The dividing line

In the outdoors, motors separate Craig from her neighbor


To motor or not to motor.

That is the question that may differentiate the ways in which people in Craig and Steamboat Springs like to spend their recreational time.

Either atop a motorized bike or on a mountain bike, it's clear that people in the Yampa Valley enjoy turning the wheels.

According to some motorbike enthusiasts, the high desert terrain in the outlying areas of Craig, make excellent riding conditions. Conversely, trails around Steam-boat Springs' forested Alpine country call to hundreds of mountain bike enthusiasts each year.

Though the towns differ geographically, residents' biking preferences can't always be characterized by their surrounding environments, some bicycle and motorcycle shop owners said.

Peter VanDeCarr, owner of Backdoor Sports in Steamboat, owns a strictly non-motorized sports store. Though he doesn't sell anything that runs on gasoline, he considers himself a "motorhead," adding that time spent speeding around on a motorized vehicle at Sandwash near Maybell is "heaven on earth."

"I'd be motorized if I lived in Craig," he said about running a business.

But while riding his motorbike in areas around Steamboat such as Hahn's Peak, Rabbit Ears Pass and Big Red Park, VanDeCarr said he regularly sees other Steamboat residents.

That challenges a theory that demographics are responsible for how people choose to recreate, he said. Historically, a higher cost of living promotes a trend toward non-motorized sports, he said.

Steamboat has a higher cost of living than Craig. According to the 2002 Yampa Valley Indicators Project, a family with two children in Moffat County should have a combined income of $60,327 to live in a "sustainable manner." In Routt County the same criteria requires a family to earn $73,767 per year.

Still, Steamboat generally is geared more toward non-motorized recreation, VanDeCarr said, citing the town's extensive bike path and mountain bike trails that are accessible from town.

"There's an attitude here that promotes non-motorized biking, though everyone drives around with their bicycles on top of their cars," he said.

Rusty Zimmerman, owner of Z's MotorSports in Craig said selling motorized bikes is related to population density. Per capita, the company's stores sell more bikes on the Front Range, though bike owners may live farther from areas where they can ride them.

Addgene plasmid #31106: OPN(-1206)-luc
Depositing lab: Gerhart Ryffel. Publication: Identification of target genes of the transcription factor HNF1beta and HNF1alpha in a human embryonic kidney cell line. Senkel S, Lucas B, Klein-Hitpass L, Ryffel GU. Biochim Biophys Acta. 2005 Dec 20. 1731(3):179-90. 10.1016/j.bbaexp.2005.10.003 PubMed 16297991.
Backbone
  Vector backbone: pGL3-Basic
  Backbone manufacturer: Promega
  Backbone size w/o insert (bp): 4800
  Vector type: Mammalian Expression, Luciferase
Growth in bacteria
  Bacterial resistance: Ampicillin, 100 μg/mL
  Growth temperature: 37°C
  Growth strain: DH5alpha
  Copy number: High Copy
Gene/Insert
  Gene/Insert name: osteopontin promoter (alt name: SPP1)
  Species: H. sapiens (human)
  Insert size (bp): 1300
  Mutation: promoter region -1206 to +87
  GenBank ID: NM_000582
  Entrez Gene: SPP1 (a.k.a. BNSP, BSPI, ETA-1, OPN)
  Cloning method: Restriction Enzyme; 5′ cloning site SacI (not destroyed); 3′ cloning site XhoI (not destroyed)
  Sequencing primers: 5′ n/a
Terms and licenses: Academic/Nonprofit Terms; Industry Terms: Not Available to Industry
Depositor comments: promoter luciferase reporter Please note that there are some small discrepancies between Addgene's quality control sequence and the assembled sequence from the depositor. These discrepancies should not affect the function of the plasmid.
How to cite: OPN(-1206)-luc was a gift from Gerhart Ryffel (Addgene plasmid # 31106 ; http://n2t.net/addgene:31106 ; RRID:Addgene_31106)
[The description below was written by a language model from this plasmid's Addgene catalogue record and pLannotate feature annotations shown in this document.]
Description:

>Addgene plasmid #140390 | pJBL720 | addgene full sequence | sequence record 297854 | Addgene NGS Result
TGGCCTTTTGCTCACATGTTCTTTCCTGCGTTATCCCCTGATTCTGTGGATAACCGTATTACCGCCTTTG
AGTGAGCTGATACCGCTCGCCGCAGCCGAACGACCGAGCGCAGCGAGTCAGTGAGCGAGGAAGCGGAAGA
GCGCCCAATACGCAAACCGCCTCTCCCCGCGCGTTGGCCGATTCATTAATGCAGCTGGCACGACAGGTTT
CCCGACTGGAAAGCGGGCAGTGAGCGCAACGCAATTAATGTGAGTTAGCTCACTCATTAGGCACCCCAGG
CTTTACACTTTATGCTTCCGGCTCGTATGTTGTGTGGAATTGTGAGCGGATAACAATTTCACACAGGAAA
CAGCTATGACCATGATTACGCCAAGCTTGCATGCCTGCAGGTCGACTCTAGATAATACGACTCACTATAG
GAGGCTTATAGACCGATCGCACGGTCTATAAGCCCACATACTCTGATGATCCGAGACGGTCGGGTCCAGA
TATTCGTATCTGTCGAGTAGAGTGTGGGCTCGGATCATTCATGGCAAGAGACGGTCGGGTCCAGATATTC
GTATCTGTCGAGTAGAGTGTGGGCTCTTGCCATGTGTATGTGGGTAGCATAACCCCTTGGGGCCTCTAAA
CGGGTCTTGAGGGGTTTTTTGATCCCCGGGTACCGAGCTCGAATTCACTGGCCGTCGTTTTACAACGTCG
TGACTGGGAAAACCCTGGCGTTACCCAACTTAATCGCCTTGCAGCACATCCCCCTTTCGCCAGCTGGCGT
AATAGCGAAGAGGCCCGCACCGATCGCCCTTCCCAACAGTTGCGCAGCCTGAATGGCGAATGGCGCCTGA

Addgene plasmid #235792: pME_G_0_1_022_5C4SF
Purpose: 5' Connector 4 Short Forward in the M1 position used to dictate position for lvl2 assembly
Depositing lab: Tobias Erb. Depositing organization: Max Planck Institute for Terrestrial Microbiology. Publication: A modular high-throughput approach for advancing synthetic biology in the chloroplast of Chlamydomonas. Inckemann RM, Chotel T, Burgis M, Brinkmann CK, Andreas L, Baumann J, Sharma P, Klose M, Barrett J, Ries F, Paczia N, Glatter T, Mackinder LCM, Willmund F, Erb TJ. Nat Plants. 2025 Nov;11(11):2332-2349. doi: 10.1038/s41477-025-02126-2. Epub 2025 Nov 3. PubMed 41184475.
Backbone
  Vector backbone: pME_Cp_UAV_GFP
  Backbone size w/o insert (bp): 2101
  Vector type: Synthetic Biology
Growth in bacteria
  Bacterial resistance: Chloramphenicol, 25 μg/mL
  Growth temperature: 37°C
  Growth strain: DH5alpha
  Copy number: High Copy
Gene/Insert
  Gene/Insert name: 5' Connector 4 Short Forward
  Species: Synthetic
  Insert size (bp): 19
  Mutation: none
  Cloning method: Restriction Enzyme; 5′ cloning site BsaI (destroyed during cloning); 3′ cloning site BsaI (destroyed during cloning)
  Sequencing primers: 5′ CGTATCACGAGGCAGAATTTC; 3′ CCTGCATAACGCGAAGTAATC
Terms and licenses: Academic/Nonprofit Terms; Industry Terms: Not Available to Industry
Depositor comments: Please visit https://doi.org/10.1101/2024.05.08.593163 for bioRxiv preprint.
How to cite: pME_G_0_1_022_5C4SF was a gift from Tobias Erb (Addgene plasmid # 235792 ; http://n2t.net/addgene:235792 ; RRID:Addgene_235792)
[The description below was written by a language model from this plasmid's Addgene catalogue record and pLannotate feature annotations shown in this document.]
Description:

"Compared to dealers there, we're rather small," he said.

Zimmerman estimated 50 percent of Moffat County residents own either snowmobiles or ATVs and 25 percent of the county's residents own off-road motorized bikes. The close proximity of the Yampa Valley Sports Riders Complex, which was rated best in the state this year, helps promote the sport of motorized riding, he said.

"It doesn't hurt sales," Zimmer-man said, but he questioned whether areas around Craig were better suited to motorized travel than those near Steamboat.

Jerry Downing, owner of J & R Cyclery owns Craig's only bicycle shop, while 10 years ago there were three shops, he said. Craig has at least two motorized bike shops, while Steamboat has four according to telephone book listings. Steamboat has at least five non-motorized bike shops.

"You have to remember there are a lot of differences between Steamboat and here," Downing said.

Craig's bicycle crowd is subtle but it isn't non-existent, he said. Six Craig bicyclists entered the Ride the Rockies bike tour and many of Craig's youths bicycle across town, Downing said.

It may not be as common to see adults on bicycles in Craig, said J & R Cyclery employee, Aaron Ruybalid, because some people aren't aware how much bicycles cost.

"You always get that guy who expects he can get a bike for $50 when I think our cheapest one is $150," he said.

"People are shocked that they cost so much."

Ruybalid said he thinks more youths in Craig are into BMX biking more than their Steamboat counterparts.

He has noticed much of that trend by the number of self-built jumps and dirt tracks around town.

"Almost every kid goes through the stage of jumping their bikes at Sherwood," Ruybalid said of the dirt track north of City Park.

Barbara Pughe once completed an "observation study" of Craig and Steamboat for a report toward a graduate degree. She noted that Steamboat has five social levels while Craig has one, a "blue-collar" working community.

That may explain why more Steamboat residents drive convertibles, and Craig residents drive work vehicles, such as trucks and vans, she said. As an extension of that, Pughe estimated that more people in Craig owned "toys," such as snowmobiles and ATVs, while Steamboat residents tended to upgrade their cars, and participate in more non-motorized sports.

"It's very interesting," she said. "There are more rural types of things to do here and people travel a lot in Moffat County.

"Craig people have their toys and Steamboat residents do too, but (Steamboat residents) tend to do other things. For example they go in for a kayak to take to the lake instead of a boat."